Investigators Reveal The Doomed Lion Air Flight Flew Nose-First Into Sea At 643KPH
The Flight JT-610, a new Boeing 737 Max 8, slammed into the Java Sea with such brute force that some metal fittings onboard were reduced to powder.
The final moments of the Lion Air Flight 610 were terrifying but swift, as it hurtled from a calm Indonesian sky into the Java Sea
According to a story in the New York Times (NYT), the US and Indonesian investigators who are working hard to find what caused Flight 610 to plunge into the sea, know that in the days before the crash the plane had experienced repeated problems in some of the same systems that could have led the aircraft to go into a nose-dive.
Earlier this week, the US Federal Aviation Administration warned that erroneous data processed in Max 8 jet could cause the plane to abruptly nose-dive. Now investigators examining Flight 610 are trying to determine if that's what happened.
The Lion Air flight, a single-aisle Boeing aircraft which was practically new, appears to have plummeted nose-first into the water with as much as 643km per hour in less than a minute
In fact, the aircraft slammed into the sea with such brute force that some metal fittings onboard were reduced to powder, and its flight data recorder tore loose from its armoured box, propelled into the muddy seabed, reported NYT.
At 643kph, the flight was hurtling towards the sea with almost three times the speed of the fastest roller coaster speed in the world, which has a top speed of 240kph.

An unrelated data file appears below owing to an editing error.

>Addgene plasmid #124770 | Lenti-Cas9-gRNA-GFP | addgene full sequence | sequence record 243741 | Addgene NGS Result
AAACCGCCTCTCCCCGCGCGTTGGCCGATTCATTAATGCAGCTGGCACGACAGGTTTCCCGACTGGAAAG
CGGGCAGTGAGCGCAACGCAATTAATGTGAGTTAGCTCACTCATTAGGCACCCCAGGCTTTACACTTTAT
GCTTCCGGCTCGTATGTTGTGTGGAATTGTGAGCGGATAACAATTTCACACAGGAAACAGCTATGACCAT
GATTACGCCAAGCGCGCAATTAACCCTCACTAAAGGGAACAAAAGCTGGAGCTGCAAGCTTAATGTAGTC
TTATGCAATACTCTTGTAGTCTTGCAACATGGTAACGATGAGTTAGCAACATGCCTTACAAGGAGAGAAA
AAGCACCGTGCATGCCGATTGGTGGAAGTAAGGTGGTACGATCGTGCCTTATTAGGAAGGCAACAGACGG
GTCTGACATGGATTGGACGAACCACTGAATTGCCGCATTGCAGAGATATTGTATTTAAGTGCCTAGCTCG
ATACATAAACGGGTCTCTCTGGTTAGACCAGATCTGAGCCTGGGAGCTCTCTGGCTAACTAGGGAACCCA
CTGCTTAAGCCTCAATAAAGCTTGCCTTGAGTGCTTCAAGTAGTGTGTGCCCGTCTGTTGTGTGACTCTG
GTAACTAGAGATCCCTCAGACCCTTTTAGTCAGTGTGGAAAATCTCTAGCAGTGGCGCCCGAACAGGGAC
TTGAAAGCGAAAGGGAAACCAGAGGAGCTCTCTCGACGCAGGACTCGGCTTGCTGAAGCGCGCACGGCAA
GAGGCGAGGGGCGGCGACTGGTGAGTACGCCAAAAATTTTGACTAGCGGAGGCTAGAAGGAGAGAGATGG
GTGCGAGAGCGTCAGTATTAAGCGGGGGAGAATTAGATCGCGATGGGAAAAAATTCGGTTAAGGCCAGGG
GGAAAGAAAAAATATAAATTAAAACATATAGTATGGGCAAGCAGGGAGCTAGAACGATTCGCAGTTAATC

The situation that unfolded as the flight went into a nose-dive would have left the captain and his co-pilot overwhelmed in seconds
31-year-old Bhavye Suneja, who was the Flight 610's captain, and Harvino, his 41-year-old co-pilot, needed to make decisions in seconds, at a moment of near-certain panic.
According to a global bulletin issued by Boeing this week, which advised pilots to follow its operations manual in cases similar to what happened to the Lion Air flight, the Indian citizen captain and his Indonesian co-pilot needed to have had to recognise that a problem with the readings on the cockpit display was causing the sudden descent.
Then, according to the FAA, they would have had to grab physical control of the plane.
However, that would not have been a simple matter of pushing a button.
"To expect someone at a moment of high pressure to do everything exactly right is really tough," Alvin Lie, an Indonesian aviation expert and the country's ombudsman, was quoted as saying by the New York Times, adding, "That's why you don't want to ever put a pilot in that situation if there's anything you can do to stop it."